Utah Adopts Consumer Privacy Act
Utah Adopts Consumer Privacy Act
On March 24, 2022, Utah Governor Spencer Cox signed the Utah Consumer Privacy Act (the “Act”) into law. The Act makes Utah one of only a handful of states to adopt comprehensive consumer privacy legislation. While several states have seen privacy laws proposed this year, Utah is the first state to move a bill through its legislature to adoption. The Act will take effect on December 31, 2023.
Like privacy laws implemented over the past several years in other states, the Act’s scope includes only certain businesses passing a threshold inquiry. Notably, the Act generally appears to be more limited in scope than the privacy laws of other states, including the California Consumer Privacy Act and the Virginia Consumer Data Protection Act. Specifically, the Act applies primarily to businesses:
- Operating in Utah or targeting Utah residents;
- Having revenues of at least $25 million; and
- Satisfying at least one of the following thresholds:
- During a calendar year, processes or controls personal data of 100,000 or more consumers; or
- Derives over 50% of gross revenue from the sale of personal data and controls or processes personal data of at least 25,000 consumers.
The Act provides consumers individual rights like those under other privacy laws, including the rights to:
- Access personal data processed by a controller.
- Delete personal data provided by the consumer to a business controller.
- Obtain a copy of personal data in a portable and readily usable format.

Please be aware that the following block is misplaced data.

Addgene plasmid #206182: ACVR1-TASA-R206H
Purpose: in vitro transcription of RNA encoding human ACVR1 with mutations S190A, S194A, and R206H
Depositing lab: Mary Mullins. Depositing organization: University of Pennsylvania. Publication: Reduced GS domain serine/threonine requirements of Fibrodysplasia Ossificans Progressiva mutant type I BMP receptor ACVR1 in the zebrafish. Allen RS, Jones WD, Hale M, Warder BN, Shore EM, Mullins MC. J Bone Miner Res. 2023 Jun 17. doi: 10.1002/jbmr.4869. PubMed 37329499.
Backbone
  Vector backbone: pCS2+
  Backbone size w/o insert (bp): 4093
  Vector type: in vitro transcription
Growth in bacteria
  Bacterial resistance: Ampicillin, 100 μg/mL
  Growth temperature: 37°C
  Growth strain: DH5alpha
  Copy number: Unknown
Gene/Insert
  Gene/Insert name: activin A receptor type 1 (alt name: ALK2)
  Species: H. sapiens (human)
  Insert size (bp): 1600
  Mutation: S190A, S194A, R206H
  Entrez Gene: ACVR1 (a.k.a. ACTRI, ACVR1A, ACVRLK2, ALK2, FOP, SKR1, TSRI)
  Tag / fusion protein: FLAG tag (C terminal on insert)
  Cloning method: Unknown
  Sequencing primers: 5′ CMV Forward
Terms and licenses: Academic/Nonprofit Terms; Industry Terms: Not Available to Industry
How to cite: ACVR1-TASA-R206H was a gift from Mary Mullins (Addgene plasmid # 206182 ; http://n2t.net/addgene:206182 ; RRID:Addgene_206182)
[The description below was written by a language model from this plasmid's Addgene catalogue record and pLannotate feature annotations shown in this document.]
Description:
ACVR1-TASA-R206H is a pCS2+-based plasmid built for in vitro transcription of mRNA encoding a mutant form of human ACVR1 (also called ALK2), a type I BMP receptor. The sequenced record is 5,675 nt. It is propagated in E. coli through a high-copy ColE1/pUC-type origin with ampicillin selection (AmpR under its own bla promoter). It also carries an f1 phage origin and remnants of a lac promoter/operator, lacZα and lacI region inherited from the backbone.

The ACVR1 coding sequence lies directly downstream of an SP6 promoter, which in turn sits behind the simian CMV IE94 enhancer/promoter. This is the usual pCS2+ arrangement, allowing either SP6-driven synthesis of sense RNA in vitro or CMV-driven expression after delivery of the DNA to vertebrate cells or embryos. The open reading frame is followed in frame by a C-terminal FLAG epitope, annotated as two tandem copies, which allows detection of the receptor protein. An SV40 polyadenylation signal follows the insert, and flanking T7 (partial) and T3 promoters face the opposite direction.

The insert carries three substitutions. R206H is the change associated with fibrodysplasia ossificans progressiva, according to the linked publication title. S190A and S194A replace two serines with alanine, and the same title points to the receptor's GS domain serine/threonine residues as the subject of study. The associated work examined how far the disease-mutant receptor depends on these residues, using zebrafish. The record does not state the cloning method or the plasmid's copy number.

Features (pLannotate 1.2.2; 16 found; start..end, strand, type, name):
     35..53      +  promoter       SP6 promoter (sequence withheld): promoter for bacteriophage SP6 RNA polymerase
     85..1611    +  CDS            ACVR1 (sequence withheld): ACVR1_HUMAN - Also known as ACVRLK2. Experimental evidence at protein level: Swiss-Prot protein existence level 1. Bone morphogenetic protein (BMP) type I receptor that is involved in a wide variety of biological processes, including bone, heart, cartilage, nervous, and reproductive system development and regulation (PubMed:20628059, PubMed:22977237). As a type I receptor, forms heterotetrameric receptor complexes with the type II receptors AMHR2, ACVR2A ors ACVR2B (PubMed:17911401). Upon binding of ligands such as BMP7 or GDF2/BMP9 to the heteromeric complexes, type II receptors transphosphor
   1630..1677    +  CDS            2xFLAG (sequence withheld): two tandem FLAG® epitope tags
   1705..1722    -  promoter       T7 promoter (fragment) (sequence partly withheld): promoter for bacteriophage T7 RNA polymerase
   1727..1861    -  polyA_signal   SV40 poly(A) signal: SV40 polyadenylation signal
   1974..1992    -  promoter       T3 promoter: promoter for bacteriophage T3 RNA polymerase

- Opt out of certain processing activities (including sales of data).
Controllers must also comply with several obligations related to consumer personal data under the Act, including obligations to provide clear privacy notices describing processing activities, to obtain consent before processing children’s personal data, to refrain from discriminating against a consumer for exercising a right under the Act, to implement safeguards to protect the security of personal data the controller processes, and to ensure that processing activities performed on behalf of the controller are governed by a written agreement between the processor and the controller.
Importantly, the Act does not include a private right of action and provides only for attorney general enforcement actions. As passed, the Act would allow the attorney general to impose penalties, including actual damages related to a violation of the Act, and fines of up to $7,500 per violation. While individual consumers are not able to pursue private actions against controllers, the Act requires the Utah Division of Consumer Protection to receive consumer complaints and to investigate complaints having merit.
In addition to its more limited scope, the Act also exempts information that would otherwise satisfy the definition of personal data under the Act in certain contexts, including information processed or maintained in the course of employment. With differences in scope and definitions, it will be important for businesses subject to the privacy laws of more than one state to ensure it is aware of the nuances between each law and be able to operationally comply with each law’s requirements.